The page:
Roberto Bautista Agut has apologised after a video was released in which the tennis player likened Australian Open quarantine in Melbourne to being in prison and laid sole blame with the Victorian government.
Frustration and confusion continues unabated in the buildup to the season’s first major, starting on 8 February, with some 72 players and staffers in lockdown in Melbourne.
Two more players tested positive on Tuesday, bringing the total number of Covid-19 cases associated with the tournament to seven. A third case on Tuesyesterday involved a “non-playing participant”, according to Victoria’s health authorities. While many players have transformed their hotel rooms into makeshift training centres, the overall sentiment has been one of disquiet and apprehension about potential injury and form ramifications of two weeks with no court practice.
In a broadcast on Israeli news channel Sport 5, Bautista Agut became the latest to voice concern, drawing parallels between hotel quarantine and being behind bars.
“It’s the same, but with wifi,” the world No 13, a semi-finalist and quarter-finalist at the 2019 Wimbledon and Australian Open tournaments respectively, said. “These people have no idea about tennis and about practice courts, and it’s a complete disaster. The control of everything isn’t Tennis Australia, it’s with the government.
“You can work in the room but it’s not the same. I feel very, very tight and I cannot imagine staying two weeks like this. It’s really, really tough. I will have to work a lot mentally.”
In a later statement, Bautista Agut said: “I want to apologise to everyone who has been offended by the video that was posted about me recently. It is a private conversation taken out of context that has unfortunately been released to the media without my knowledge or consent.
“Both my coach and I are following the protocols designed by the Australian government and Tennis Australia to avoid any risk and guarantee to compete again in a safe way. These are hard times for athletes and society in general.
“I thank all the people who are making playing tennis again possible. As well as all those who are fighting Covid-19 everyday. The management that has been made in Australia to prevent the spread of the virus is admirable.”
Earlier the two-times Australia Open champion Victoria Azarenka had implored her fellow players to empathise with the ordeal endured by Victorians as a result of the pandemic.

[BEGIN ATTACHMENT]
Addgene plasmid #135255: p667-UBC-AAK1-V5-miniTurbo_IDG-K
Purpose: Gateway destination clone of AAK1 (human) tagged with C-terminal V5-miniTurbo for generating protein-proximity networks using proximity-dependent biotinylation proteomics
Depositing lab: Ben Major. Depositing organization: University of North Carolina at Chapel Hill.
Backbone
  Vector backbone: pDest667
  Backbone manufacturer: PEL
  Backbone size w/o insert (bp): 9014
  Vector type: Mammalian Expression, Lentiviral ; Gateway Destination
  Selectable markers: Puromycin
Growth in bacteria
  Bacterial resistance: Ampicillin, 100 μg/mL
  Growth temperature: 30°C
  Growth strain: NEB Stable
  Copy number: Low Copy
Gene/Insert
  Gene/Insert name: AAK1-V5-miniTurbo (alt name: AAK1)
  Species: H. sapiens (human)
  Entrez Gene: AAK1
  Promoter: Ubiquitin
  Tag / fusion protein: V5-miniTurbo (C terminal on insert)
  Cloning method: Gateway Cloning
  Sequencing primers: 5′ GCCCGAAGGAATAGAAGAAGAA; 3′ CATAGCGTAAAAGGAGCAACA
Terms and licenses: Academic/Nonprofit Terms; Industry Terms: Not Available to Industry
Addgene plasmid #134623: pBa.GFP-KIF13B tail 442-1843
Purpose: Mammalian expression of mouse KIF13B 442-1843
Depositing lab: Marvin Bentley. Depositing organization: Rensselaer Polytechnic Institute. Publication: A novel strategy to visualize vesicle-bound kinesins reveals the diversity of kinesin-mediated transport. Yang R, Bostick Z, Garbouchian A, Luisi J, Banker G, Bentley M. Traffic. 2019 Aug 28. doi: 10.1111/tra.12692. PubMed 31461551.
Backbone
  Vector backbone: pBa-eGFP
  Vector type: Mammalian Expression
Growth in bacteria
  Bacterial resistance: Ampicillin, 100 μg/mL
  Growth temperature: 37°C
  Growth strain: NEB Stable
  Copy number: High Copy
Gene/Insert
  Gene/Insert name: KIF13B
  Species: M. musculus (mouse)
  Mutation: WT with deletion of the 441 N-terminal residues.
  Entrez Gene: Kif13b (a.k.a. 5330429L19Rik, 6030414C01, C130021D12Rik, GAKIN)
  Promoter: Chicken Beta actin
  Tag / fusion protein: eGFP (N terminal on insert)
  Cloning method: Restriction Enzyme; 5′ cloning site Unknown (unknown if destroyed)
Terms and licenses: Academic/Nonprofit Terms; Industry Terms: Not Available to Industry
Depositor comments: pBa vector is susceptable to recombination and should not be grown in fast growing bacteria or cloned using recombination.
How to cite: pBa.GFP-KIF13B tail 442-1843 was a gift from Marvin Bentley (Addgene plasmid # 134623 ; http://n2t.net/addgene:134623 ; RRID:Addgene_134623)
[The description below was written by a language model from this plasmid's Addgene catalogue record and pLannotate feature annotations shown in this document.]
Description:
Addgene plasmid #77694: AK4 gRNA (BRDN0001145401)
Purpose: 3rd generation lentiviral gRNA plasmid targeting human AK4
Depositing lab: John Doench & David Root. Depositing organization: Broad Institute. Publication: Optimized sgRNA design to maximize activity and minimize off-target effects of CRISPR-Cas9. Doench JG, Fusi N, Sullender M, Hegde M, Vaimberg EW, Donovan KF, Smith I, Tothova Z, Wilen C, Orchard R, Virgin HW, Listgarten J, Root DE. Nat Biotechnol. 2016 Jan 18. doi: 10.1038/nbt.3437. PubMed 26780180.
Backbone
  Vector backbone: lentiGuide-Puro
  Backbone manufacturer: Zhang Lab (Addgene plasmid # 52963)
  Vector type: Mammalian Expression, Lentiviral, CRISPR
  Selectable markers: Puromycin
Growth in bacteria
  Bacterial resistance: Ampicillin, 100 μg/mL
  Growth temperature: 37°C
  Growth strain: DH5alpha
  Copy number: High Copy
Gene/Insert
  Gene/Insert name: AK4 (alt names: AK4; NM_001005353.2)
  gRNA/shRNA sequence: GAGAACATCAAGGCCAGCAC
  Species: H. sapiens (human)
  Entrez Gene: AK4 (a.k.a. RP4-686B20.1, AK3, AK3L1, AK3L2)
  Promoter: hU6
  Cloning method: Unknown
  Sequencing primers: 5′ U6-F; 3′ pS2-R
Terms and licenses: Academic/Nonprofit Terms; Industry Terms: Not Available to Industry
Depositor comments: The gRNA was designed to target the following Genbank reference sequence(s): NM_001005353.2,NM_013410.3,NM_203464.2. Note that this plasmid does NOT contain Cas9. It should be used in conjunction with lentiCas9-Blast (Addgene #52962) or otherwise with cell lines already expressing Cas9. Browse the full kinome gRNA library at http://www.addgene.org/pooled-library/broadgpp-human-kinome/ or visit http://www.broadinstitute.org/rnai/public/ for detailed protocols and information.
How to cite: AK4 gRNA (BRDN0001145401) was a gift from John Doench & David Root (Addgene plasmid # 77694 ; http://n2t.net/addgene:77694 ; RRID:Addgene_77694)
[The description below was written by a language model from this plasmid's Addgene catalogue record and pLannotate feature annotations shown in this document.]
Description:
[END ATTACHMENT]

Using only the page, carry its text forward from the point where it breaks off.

“I would like to ask my colleagues for cooperation, understanding and empathy for the local community that has been going through a lot of very demanding restrictions that they did not choose, but were forced to follow,” Azarenka wrote in a lengthy open letter posted on Twitter.
The situation has sparked suggestions organisers should consider shortening men’s matches to best of three sets, instead of the traditional five, to offset the disadvantage to players in hard quarantine.
Tournament director, Craig Tiley, rejected that notion out of hand, despite acknowledging the lockdown meant preparation was “not an even playing field”.
“We are a grand slam at the end of the day,” Tiley told the Nine Network. “Right now, three out of five sets for the men and two out of three sets for the women is the position we plan on sticking to.
“In order for us to pull this off, we’ve had to do it with great partnership with Quarantine Victoria, with the Victorian government and that is working really well. The two weeks with the players and 72 of them being in a hard lockdown, we are providing them with all sorts of exercise equipment in their rooms.
“They can be creative on how they use the dressers, the beds for exercise, and we have seen on social media some really interesting ideas. And then they are going to come out after 14 days in their room and we will give them some time to prepare and that is why we had that buffer week, in the event that this was going to happen.”
Tiley said tournament organisers were considering other avenues “to try to even it up as much as possible”.
Kevin Roberts, professor of exercise science at the University of South Australia, said that would be difficult, citing the “physiological and biochemical decay” induced by significant changes to training schedules and environments. This, he said, presents in the form of reduced cardiovascular capacity, decision-making speed and accuracy, and an underpreparedness to adjust to the extreme temperatures commonly seen in Melbourne grand slam.
“Perhaps most critical is the fact that players are now in controlled, air-conditioned rooms, 24 hours a day,” Roberts said. “Exposure to hot environments is essential for players to maintain enhanced capacity to regulate their bodies under very hot court conditions.”
Two positive Covid-19 cases that sparked a hard lockdown of some players in quarantine have been reclassified as cases of viral shedding. On Tuesday morning Victorian premier, Daniel Andrews, said that may be cause to grant some players a reprieve. However, an afternoon update from the state’s chief health officer, Brett Sutton, said no changes to the strictest quarantine conditions would be made just yet.
Nevertheless, Tiley said quarantine “is the contribution” affected players must make “to get the privilege of, when they do come out, to compete for $80m in prize money”.
He labelled the six Covid cases as a low figure given 1,200 coronavirus tests have been carried out in Melbourne over the past five days.
“There was going to be an expectation to have several positive cases,” he said. “But now we’re in a position where they’re in lockdown, designed to protect the community.”
Tiley also defended Djokovic’s reported appeal, via a wishlist, for organisers to ease restrictions, a move that prompted Nick Kyrgios to call the world No 1 “a tool” on Twitter.